If your objective is to have more background blur, then FF is your friend. FF has shallower inherent DOF, plus there are more wide aperture EF lenses available than EF-S lenses.
Which makes it sound like FF (i.e. the larger sensor) somehow impacts DOF all by itself.
There is a useful rule of thumb that is worth noting, but which boggles the minds of many. The rule is that for equivalent framing, the DOF depends only on format (MF or FF or crop, etc) and aperture. Check it out. (Don't forget, though - equivalent framing!!)
Now there ya go! That "equivalent framing" part says that you can't just change sensor size without changing the lens. So my quick test was to figure out which of those 2 changes actually affects DOF.
The other thing useful to note is that longer lenses, even though they give the same DOF as wider lenses (with equivalent framing), give a more pleasing bokeh because of the perspective change.
I think I disagree here on a somewhat minor but important part. Longer lenses give shallower DOF than wide lenses "at the same perspective" regardless of the sensor size. Stand in one place, shoot the same scene with 2 cameras, 1 lens and you get the same DOF. It isn't the sensor, it is the lens and the perspective.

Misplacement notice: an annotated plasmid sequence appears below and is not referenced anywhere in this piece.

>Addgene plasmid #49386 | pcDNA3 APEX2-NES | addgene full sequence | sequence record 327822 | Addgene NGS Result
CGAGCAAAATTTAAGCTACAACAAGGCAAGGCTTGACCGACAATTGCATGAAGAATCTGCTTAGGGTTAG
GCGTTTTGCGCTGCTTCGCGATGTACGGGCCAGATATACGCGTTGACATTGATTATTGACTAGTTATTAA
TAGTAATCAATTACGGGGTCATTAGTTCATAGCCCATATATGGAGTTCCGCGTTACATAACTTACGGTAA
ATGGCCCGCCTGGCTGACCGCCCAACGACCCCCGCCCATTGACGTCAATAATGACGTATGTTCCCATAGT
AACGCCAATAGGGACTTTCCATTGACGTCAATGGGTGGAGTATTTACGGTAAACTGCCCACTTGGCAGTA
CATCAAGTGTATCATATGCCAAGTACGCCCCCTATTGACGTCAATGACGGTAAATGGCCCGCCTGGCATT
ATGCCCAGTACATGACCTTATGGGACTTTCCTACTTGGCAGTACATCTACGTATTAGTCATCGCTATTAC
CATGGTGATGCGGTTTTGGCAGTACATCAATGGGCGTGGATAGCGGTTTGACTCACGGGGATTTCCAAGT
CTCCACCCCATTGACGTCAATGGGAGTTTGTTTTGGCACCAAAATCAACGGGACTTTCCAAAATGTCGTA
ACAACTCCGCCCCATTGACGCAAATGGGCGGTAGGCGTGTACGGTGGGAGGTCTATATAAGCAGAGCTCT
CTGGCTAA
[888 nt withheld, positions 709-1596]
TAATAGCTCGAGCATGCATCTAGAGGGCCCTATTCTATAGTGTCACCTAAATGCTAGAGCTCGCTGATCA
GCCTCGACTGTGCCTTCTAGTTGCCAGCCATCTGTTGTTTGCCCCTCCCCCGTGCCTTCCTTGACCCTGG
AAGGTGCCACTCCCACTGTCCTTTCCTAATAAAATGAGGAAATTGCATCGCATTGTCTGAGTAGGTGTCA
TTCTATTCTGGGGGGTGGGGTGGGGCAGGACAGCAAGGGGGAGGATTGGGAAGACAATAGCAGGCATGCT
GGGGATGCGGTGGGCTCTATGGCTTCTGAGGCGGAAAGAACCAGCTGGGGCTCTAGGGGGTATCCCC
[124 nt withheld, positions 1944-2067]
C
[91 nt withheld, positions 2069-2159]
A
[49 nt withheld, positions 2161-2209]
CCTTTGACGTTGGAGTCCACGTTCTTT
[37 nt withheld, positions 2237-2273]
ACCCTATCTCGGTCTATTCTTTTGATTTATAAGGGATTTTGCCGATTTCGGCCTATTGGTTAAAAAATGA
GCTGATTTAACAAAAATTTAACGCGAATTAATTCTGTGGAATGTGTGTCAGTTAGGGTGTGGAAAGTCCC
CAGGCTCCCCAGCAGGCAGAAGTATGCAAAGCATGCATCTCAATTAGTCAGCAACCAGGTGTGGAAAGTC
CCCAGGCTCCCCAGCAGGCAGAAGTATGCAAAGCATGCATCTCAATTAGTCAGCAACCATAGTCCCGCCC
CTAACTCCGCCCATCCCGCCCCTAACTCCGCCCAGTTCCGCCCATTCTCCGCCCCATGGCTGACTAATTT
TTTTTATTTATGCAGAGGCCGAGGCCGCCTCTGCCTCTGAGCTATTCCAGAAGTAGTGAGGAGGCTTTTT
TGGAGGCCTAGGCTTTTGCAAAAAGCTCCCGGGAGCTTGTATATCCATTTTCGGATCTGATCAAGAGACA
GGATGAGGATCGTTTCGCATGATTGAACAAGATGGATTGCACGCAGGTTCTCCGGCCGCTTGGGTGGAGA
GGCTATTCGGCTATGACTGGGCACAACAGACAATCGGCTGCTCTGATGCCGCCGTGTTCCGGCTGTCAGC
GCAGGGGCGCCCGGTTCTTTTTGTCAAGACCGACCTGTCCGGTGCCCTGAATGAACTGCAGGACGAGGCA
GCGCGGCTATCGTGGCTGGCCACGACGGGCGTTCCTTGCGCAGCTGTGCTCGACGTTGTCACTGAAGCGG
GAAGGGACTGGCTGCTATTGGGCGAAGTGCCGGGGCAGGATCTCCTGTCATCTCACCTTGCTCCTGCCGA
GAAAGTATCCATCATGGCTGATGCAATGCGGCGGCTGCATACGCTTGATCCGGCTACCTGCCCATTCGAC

Once you crop the FF image to use a sensor that is exactly the same size as the 1.6X format you are comparing it to, the camera isn't (functionally) a FF camera any more. Put another way....a FF camera doesn't make a shallower DOF image just because there is a FF sensor in there someplace.
Thanks JeffreyG, this is my point.
You just compared a 1.6X format camera to a 1.6X format camera and discovered that they make the same image. Don't slap yourself in the forehead too hard with this eureka moment.
Cropped FF vs APS-C was the purpose of the test. I was wanting to confirm what happens to DOF in the focal-length limited scenario which is where I often find myself while shooting sports.
And the eureka moment was mostly a tongue in cheek statement. I forgot the smily face in the thread title!